Ministry Helps Refugees Create a New Life in U.S.

EAST GREENWICH, RI (July 8, 2010) – The Burmese refugees don’t know until just days before they arrive in the United States that this country will be their new home. They know nothing of the language, its customs, or even about modern appliances. Poor, largely uneducated, and persecuted by their native country, most have spent at least a decade living in refugee camps established in Thailand.

But when they step off the airplane at the TF Green Airport in Providence, they are greeted by their First Friends, a ministry of Christ Church.

Started less than two years ago, this Evangelical Covenant church’s ministry has welcomed eight families and developed relationships that are helping the refugees start new lives, says Brent Pennington, who initiated the ministry. The church helps the families establish new homes, enroll in school, receive tutoring, seek jobs, and provide any other assistance that might be needed. They also desire to be genuine friends.

First meetings can be awkward, says Pennington. “They get off the airplane and all of a sudden there are people they don’t know picking up their luggage and speaking a language they don’t know.”

The refugees are Karen people, persecuted by the oppressive regime for their Christian faith. (This also is the government that refused to allow relief workers into the country to provide assistance following a typhoon that killed thousands of people in 2008).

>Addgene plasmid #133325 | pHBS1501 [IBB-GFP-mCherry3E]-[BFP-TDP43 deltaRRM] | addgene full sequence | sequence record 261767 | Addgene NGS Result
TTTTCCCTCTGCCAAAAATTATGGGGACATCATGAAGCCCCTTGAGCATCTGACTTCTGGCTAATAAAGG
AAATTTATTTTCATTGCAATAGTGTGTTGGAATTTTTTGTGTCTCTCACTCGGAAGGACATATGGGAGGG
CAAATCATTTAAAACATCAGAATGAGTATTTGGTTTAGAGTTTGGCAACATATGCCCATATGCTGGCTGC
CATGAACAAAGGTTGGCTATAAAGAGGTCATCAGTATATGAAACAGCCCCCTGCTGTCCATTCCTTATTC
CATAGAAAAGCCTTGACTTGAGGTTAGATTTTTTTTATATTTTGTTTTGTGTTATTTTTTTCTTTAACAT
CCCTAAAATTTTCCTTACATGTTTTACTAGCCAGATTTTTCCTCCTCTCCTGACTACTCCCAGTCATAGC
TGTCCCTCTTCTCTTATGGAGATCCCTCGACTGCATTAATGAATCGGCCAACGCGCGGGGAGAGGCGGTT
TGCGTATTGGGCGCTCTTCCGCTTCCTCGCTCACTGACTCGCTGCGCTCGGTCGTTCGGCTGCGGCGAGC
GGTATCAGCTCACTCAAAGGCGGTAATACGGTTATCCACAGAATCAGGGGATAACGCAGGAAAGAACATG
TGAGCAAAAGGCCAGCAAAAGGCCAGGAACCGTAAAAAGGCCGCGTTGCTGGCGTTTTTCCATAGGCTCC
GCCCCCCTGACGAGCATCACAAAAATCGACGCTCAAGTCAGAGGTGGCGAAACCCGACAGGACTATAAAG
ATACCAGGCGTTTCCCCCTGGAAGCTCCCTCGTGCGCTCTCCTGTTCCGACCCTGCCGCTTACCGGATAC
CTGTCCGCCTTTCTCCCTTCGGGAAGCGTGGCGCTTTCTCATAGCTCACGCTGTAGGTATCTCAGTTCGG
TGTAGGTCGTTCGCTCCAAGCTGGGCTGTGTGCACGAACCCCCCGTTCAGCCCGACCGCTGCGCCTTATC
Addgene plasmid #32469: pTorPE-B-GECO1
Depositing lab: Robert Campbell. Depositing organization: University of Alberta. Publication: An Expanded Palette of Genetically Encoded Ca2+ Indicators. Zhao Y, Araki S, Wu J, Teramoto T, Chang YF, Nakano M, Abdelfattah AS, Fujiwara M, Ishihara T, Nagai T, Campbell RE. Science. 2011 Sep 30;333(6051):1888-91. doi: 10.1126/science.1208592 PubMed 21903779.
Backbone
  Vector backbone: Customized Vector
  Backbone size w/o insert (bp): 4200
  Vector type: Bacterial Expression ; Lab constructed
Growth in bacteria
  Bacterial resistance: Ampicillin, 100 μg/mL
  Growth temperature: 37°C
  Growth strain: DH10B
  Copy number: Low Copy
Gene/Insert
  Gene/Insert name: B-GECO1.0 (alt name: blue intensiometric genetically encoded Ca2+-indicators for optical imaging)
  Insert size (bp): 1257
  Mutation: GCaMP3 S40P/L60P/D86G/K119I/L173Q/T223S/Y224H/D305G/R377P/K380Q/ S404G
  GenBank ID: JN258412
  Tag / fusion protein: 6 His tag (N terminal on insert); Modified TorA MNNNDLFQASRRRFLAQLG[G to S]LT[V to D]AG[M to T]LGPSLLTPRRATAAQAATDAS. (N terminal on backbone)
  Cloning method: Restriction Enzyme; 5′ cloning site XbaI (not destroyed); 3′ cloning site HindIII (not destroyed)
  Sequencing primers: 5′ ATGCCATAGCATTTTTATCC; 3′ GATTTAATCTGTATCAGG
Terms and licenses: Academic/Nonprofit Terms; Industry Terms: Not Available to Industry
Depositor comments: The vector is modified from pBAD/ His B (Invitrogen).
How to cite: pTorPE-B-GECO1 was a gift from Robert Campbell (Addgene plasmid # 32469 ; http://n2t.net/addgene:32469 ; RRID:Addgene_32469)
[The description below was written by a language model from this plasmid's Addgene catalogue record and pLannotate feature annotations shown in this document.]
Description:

Non-government organizations (NGOs) aid the refugees from around the world who are seeking asylum in the United States. Christ Church is working with the International Institute of Rhode Island (IIRI), which has extensive experience working with refugees. It trains the volunteers to welcome and assist the families.

The institute honored the congregation on June 2 as part of the organization’s World Refugee Day observance. Refugees shared their stories as well as music.

The refugee camps are the only homes some of the Karen people have ever known. One family being helped by the church lived in the camps for 20 years.

The refugees have no understanding of what Americans take for granted. “They don’t know what a refrigerator is or a freezer,” says Pennington. “They have to be shown what food goes where.”

The Providence Journal reported on the church’s immediate response to assist three refugee families who were displaced when lightning struck the house in which they were staying and started a fire. The flames were confined to an attic, but the damage made the building uninhabitable.

Congregation members visited the refugees who were provided temporary shelter through the Red Cross, brought them meals, and took them to church. The church has a furniture ministry and provided for all the needs of the families – which included refugees from Eritrea, Equatorial Guinea, and Burma – within days.

Pennington says that despite the needed emotional and time investment, volunteers believe they get more out of the ministry than even the Burmese.